Brevard County commissioners caught criticism last week from a trio of women who accused them of ignoring the needs of the poor and homeless as they considered County Manager Frank Abbate’s $1.3 billion spending plan for the fiscal year which began Oct. 1.
“It’s shocking to see we no longer care for the poor in our community and that things are as bad as they are,” said Gail Meredith, of Satellite Beach. “And public transportation is a complete joke here.”
Elizabeth Adams, of Titusville, told of people who need the county’s Space Coast Transit Authority buses having to urge strangers to give them rides because there was no bus to meet their emergencies.
Sara Ann Conkling, of Cocoa, pointed to the Community Action Agency budget being cut in half, or by $185,000. She said it could mean 200 families left homeless.
“I’m concerned you five wonderful people, whom I like very much personally, just don’t care enough for the poor and disenfranchised citizens to use public money to care for them,” she said.
The new budget is a 10.25 percent increase from the $1.17 billion budget the commission approved last fall. Half of the increase comes from $60 million in revenue from the half-cent sales tax for Indian River Lagoon cleanup projects.
So the money is there to help, Conkling said. And if commissioners don’t use it to help, she added, it must mean they don’t care to help the vulnerable.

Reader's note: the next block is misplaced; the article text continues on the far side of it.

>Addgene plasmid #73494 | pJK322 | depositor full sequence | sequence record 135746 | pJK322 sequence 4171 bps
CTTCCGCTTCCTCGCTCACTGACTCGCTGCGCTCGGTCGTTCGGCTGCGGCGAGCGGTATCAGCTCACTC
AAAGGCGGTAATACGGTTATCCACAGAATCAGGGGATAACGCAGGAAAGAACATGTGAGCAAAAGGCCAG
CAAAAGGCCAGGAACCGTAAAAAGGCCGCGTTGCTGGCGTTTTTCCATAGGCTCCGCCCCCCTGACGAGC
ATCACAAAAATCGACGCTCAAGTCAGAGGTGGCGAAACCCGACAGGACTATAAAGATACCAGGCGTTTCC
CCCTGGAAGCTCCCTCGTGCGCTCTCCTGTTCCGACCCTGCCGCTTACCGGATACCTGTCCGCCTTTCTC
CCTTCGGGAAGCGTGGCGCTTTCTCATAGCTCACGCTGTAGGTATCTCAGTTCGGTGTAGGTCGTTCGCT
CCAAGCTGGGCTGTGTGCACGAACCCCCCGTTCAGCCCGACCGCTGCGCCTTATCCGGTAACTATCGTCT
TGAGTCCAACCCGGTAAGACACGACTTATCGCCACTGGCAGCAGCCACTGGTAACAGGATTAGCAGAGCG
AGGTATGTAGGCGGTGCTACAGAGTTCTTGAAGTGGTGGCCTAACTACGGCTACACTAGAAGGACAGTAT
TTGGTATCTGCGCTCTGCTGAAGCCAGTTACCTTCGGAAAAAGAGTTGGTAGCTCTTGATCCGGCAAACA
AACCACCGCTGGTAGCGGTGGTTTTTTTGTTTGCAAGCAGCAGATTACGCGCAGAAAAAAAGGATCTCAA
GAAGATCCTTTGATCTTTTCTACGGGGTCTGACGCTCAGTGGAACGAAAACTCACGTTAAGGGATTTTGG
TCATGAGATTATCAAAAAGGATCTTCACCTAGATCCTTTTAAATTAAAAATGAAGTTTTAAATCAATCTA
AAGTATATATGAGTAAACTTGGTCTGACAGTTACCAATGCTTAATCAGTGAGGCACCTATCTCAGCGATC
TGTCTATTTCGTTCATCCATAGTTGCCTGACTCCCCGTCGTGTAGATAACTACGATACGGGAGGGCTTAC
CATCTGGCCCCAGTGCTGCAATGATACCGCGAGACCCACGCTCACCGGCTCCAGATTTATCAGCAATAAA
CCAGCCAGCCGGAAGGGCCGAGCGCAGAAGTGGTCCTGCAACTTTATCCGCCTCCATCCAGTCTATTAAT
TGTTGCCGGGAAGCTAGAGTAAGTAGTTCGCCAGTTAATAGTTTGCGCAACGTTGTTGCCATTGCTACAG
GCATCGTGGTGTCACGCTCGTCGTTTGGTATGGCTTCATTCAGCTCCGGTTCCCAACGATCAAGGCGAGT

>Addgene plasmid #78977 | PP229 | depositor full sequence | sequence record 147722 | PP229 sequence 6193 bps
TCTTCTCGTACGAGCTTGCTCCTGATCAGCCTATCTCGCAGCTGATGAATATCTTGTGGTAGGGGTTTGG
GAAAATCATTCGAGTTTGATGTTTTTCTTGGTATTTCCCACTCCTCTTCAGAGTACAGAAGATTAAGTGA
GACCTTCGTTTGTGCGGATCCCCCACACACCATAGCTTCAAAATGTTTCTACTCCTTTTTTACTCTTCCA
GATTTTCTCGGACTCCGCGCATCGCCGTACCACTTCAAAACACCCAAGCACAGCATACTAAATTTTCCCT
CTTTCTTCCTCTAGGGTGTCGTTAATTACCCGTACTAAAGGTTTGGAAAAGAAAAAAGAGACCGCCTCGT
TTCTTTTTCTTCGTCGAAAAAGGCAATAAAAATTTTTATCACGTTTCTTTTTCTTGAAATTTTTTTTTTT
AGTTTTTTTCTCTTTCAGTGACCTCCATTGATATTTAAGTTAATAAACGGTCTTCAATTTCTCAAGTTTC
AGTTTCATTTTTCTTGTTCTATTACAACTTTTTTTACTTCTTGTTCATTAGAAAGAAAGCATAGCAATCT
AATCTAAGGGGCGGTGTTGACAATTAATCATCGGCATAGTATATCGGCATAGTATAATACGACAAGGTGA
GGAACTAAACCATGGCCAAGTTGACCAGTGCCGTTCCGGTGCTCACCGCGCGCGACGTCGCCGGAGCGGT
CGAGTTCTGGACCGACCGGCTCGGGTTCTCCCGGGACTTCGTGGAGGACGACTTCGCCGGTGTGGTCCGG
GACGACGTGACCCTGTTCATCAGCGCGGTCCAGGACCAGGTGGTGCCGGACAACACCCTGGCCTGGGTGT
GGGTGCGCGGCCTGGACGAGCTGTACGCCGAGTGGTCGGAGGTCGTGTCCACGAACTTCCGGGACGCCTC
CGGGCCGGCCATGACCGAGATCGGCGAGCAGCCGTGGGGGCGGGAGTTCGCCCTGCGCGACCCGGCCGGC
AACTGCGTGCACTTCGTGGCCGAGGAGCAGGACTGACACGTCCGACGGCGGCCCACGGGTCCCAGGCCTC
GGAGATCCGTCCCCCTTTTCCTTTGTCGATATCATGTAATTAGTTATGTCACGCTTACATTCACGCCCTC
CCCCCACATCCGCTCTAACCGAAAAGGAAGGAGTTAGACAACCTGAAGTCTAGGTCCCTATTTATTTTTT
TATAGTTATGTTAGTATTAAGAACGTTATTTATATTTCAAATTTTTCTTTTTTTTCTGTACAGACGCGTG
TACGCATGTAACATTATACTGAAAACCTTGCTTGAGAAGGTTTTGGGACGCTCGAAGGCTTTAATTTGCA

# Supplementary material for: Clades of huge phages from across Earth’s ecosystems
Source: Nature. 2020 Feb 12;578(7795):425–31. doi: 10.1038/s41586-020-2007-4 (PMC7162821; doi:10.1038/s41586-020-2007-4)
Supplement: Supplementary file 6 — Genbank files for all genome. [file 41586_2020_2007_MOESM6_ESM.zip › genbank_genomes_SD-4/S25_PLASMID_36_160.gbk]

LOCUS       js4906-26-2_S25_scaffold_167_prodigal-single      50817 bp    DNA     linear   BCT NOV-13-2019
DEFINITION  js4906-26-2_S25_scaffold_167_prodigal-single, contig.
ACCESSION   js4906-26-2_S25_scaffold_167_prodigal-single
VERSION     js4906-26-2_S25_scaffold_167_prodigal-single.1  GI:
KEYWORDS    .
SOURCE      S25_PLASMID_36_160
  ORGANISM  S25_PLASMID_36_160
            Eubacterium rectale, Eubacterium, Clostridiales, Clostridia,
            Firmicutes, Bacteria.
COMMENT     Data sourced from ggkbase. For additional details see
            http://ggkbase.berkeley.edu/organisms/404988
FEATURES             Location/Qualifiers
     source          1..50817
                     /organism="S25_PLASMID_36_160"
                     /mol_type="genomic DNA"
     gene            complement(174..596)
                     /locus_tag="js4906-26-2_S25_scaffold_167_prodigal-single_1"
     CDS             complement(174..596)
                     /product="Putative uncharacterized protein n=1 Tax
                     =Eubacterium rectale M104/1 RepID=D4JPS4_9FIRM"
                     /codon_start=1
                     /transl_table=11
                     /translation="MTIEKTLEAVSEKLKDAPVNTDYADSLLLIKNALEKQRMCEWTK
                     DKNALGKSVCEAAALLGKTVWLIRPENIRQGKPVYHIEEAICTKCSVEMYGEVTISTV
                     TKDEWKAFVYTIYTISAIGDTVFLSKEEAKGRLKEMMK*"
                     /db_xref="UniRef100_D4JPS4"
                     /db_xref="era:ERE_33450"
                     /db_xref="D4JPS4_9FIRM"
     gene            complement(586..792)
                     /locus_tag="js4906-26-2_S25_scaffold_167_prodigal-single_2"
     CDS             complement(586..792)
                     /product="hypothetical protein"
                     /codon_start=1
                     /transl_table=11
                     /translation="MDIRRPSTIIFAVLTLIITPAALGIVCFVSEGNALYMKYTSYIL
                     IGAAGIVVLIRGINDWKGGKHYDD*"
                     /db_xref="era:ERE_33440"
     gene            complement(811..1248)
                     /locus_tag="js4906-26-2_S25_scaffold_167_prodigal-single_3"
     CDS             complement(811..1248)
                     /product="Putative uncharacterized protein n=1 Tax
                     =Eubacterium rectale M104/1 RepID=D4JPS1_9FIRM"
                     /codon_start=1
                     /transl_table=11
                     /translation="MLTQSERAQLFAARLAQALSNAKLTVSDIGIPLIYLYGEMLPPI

“I want politicians who are willing to do the right thing, even if it means political courage and it costs them re-election to do it,” she said.
Nobody responded to the women’s concerns. Instead, commissioners moved on to approve the budget in a series of 5-0 votes for its various components.
Following the meeting, Chairwoman Rita Pritchett, of Titusville, said the commission is more willing to help people help themselves with jobs than to give people handouts.
She pointed to the county’s success in bringing in Blue Origin, Embreair and other companies, some of which she said will train local jobseekers who don’t have aviation skills to fill their openings.
“We still do a lot of outreach,” she said. “I don’t mind helping people who can’t help themselves. But I don’t want to help people who just won’t help themselves.”
The $1.3 billion budget calls for $148.6 million in property taxes, up from $143.2 million this year.
For the barrier island, the combined tentative tax rates to support the general fund, the Library District, the Mosquito Control District, and the Environmentally Endangered Lands management and debt service add up to about $4.69 for every $1,000 in taxable property value. That’s a 6.2 percent drop from $5 this year.
The typical home on the barrier island is valued at $227,000, according to the county Property Appraiser’s Office. Subtracting $50,000 in homestead exemption, that home would be taxed at $830 to support the five taxing units. That’s a 6.2 percent decrease from $885 the current year.